USA – The world agricultural company, Syngenta has said that it remains committed to development of hybrid wheat in North America after expectations for the release of hybrid wheat in North America around 2020-21, reports World Grain.
The company said it has decided to scale back late-stage development work in hybrid wheat in North America and that its hybrid wheat research in Canada will be put on hold for the time being.
“We will apply the learnings from commercialization in Europe and plan to ramp up our late-stage program in North America following the successful European launch.
“In Europe, we are most advanced with our program and plan to commercialize hybrid wheat in the next few years. In the U.S., we are continuing with our work in early-stage hybrid wheat.
“In North America, where Syngenta has a market-leading position in varietal wheat, we will continue to invest in R&D for a competitive varietal portfolio, in addition to our work in early-stage hybrid wheat.
“Syngenta remains fully committed to hybrid wheat, which we believe will deliver benefits to growers in increased yield — consistently year-on-year — as with hybrid barley,” said Carlos Iglesias, head of North America cereals, Syngenta Seeds.
Most companies have focused on hybrid corn and soybeans, which have higher short-term returns relative to the potential for wheat hybrids.
Iglesias indicated that the payback to farmers for benefits of hybrid wheat currently may not be enough for them to justify paying more for the hybrid wheat seed.
According to David G. Green, executive director of the Wheat Quality Council, development of hybrid wheat was ongoing, including work at Texas A&M University and the University of Nebraska, as well as at other institutions and private companies.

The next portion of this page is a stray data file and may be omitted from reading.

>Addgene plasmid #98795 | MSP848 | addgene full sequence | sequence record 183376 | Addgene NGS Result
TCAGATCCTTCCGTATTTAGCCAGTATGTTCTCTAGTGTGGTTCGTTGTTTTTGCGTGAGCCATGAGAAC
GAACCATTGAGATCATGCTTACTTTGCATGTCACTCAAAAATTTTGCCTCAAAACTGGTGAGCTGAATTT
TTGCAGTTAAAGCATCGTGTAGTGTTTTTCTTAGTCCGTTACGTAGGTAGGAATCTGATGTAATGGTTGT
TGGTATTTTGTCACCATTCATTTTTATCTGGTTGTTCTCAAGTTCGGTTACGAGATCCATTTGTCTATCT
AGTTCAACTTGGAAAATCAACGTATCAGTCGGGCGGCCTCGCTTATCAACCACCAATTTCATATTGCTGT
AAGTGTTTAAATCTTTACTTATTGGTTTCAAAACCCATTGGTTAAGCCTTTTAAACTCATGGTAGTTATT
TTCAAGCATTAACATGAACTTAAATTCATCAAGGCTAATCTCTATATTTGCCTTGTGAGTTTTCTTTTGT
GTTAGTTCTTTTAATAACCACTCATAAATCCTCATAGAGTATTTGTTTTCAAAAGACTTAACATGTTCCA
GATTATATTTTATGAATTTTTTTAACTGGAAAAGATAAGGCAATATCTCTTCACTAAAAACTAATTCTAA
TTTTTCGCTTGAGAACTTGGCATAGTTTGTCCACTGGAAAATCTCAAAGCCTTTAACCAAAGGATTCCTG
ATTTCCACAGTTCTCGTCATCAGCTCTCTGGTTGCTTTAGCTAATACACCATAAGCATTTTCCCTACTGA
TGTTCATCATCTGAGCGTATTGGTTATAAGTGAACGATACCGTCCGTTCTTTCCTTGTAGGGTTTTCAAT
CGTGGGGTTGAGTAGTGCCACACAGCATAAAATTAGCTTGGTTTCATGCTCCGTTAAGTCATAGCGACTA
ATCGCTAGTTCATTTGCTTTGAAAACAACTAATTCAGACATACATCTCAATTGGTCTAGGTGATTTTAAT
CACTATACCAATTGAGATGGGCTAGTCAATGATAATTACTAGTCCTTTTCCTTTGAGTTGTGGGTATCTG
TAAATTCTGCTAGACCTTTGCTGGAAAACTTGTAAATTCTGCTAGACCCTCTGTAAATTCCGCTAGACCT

The company highlighted that priority of investment in the seed industry aims at producing crops that generate more revenue and result in greater profits than wheat.
According to the company officials, Syngenta has about a 34% market share in varietal wheat over the entire United States, with many leading varieties, such as numbers 1, 2 and 3 planted in North Dakota, No. 1 in the Pacific Northwest, and many others leading in various states.
Syngenta is investing in wheat as part of strategy to support variety and early-stage hybrid wheat development alongside achieving sustainable development in the commercial chain.
Its commitment comes after a research carried out at the University of Adelaide (Australia) in conjunction with DuPont Pioneer in 2017 discovered Ms1, a naturally occurring wheat gene that when turned “off” eliminates self-pollination but allows cross-pollination that will permit breeding of high-yield wheat varieties.
Discovery of the Ms1 gene was necessary for cross-pollination in wheat that can be used in large-scale, low-cost production of parent breeding lines needed for hybrid wheat production.
“Syngenta is committed to continue generating, promoting and marketing a stream of elite and competitive varieties for all major production zones to support our leading position in varietal wheat,” the officials said in a joint statement.